Let’s hear it for divine intervention. What I find amusing is the title of the AJC piece, “Georgia’s water crisis: God can make it rain tomorrow.” The article was published yesterday. It’s raining heavily right now.
What I find less than amusing is some of the reaction to Sonny’s little show. Frankly, some of it has me pretty steamed.
Predictably, some are bashing Southerners for it. In their view, we are inbred toothless idiots fit only to cast in movies like “Deliverance” so therefore we deserve what we get. Sigh. We are the world’s favorite punch line, after all. There’s really no use bemoaning it; until the rest of the world gets over their bigotry towards Southerners, we’re just going to have to suffer. But it does piss me off dearly.
Some see the drought as further proof of global warming. And they say we deserve it because we live in a red state (and therefore elected Bush who hasn’t pushed the global warming agenda as far as some would like).
Some see the drought and subsequent water crisis as fitting justice for metro-Atlanta’s rampant growth and lack of planning. Look, in a former life I worked as a water resource engineer; I mainly worked with municipals, state agencies and federal agencies in the bridge design process for sites all over Georgia. So I know a little bit about getting public works projects designed and built. It takes years to plan, design, and build water storage systems like Lake Allatoona or Lake Lanier. Cobb County has had one such lake in the works since 2000. You have to get through local opposition, municipal opposition, environmental opposition, ecological opposition, political opposition, federal opposition, and pure NIMBY hysteria-induced opposition. That’s a lot of opposition to get through. For small projects that don’t make the news, opposition can be mitigated. For large news-worthy projects, opposition can shut the entire project down.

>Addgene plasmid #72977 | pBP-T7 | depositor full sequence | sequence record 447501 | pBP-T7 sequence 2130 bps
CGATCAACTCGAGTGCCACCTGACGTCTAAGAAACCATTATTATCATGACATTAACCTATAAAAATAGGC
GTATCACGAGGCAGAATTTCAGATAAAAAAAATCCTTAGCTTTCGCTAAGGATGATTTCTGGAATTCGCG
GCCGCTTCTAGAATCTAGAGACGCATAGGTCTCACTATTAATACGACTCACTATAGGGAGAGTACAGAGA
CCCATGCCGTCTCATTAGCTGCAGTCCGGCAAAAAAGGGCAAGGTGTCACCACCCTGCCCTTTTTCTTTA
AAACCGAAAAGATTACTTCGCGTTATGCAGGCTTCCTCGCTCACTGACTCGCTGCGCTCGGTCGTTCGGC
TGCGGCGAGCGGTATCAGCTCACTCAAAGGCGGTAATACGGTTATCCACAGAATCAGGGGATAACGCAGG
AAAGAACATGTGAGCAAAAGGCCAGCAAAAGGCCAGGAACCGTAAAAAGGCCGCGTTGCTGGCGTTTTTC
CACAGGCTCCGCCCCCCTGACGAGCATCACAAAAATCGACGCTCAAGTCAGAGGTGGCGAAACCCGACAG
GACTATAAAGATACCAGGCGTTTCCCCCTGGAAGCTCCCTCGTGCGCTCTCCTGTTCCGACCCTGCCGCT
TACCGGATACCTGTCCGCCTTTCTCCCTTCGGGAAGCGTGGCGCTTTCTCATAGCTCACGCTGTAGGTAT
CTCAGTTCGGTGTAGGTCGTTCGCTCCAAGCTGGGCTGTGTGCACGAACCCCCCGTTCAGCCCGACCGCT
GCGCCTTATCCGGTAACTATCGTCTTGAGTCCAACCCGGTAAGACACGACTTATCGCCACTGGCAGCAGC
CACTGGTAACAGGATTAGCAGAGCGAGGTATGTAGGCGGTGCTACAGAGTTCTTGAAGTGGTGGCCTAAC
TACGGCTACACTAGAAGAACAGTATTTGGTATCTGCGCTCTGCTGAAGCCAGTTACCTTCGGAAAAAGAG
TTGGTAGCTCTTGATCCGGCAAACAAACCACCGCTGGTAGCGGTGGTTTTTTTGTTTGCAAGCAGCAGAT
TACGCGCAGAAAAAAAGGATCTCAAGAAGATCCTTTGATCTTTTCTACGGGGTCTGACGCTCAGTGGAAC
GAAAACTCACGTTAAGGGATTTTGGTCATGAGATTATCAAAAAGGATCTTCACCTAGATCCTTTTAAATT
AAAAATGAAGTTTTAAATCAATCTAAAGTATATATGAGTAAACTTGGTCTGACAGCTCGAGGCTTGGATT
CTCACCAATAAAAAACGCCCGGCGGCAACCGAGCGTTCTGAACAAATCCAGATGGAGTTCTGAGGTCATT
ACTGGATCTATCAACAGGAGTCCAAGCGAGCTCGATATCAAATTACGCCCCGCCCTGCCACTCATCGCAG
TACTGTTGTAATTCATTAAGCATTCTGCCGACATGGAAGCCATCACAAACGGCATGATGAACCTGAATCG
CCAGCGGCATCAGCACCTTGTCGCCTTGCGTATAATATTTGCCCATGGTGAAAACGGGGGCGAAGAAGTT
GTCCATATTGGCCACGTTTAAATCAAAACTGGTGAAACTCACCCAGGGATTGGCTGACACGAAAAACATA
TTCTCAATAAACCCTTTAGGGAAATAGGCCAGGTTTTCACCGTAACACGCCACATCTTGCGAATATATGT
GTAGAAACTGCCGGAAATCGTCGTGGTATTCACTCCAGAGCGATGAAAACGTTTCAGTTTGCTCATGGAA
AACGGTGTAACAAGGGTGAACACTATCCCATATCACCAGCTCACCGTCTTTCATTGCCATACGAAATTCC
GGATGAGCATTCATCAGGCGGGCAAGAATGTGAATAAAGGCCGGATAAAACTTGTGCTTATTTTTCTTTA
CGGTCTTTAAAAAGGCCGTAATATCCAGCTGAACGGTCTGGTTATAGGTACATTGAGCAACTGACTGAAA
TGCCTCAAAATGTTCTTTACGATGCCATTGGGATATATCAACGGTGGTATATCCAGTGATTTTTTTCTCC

Let’s take the Northern Arc for example. The Northern Arc was to be a multi-lane, high volume highway paralleling I-285 in the northern suburbs of metro-Atlanta. It had been in the planning stages for years at GDOT. Metro-Atlanta has been growing, particularly in the northern suburbs, since the late 1980s. In many ways, the local municipals were caught with their pants down; they simply weren’t prepared or able to pay for the needed traffic improvements resulting from the population explosion. So GDOT offered the Northern Arc as one solution. It was mired for years in opposition, political maneuvering, bad press, cronyism, and nepotism before GDOT officially killed the entire project. (Interesting 2-year old rumor from a reliable, somewhat close source: GDOT still plans on building parts of the Northern Arc. They’re just not going to call it the “Northern Arc.” The pieces of the roadway built will have the same general plan/locations as before. They just won’t be connected. How a disconnected east-west highway is supposed help congestion, I don’t know.)
Anyway, public works projects are like that. They take forever to build if they get built at all. I wouldn’t be surprised if we suddenly hear about a habitat of some sort that should be protected on the lake’s project area. Ecological problems turn up all the time, especially on large, politically-charged projects.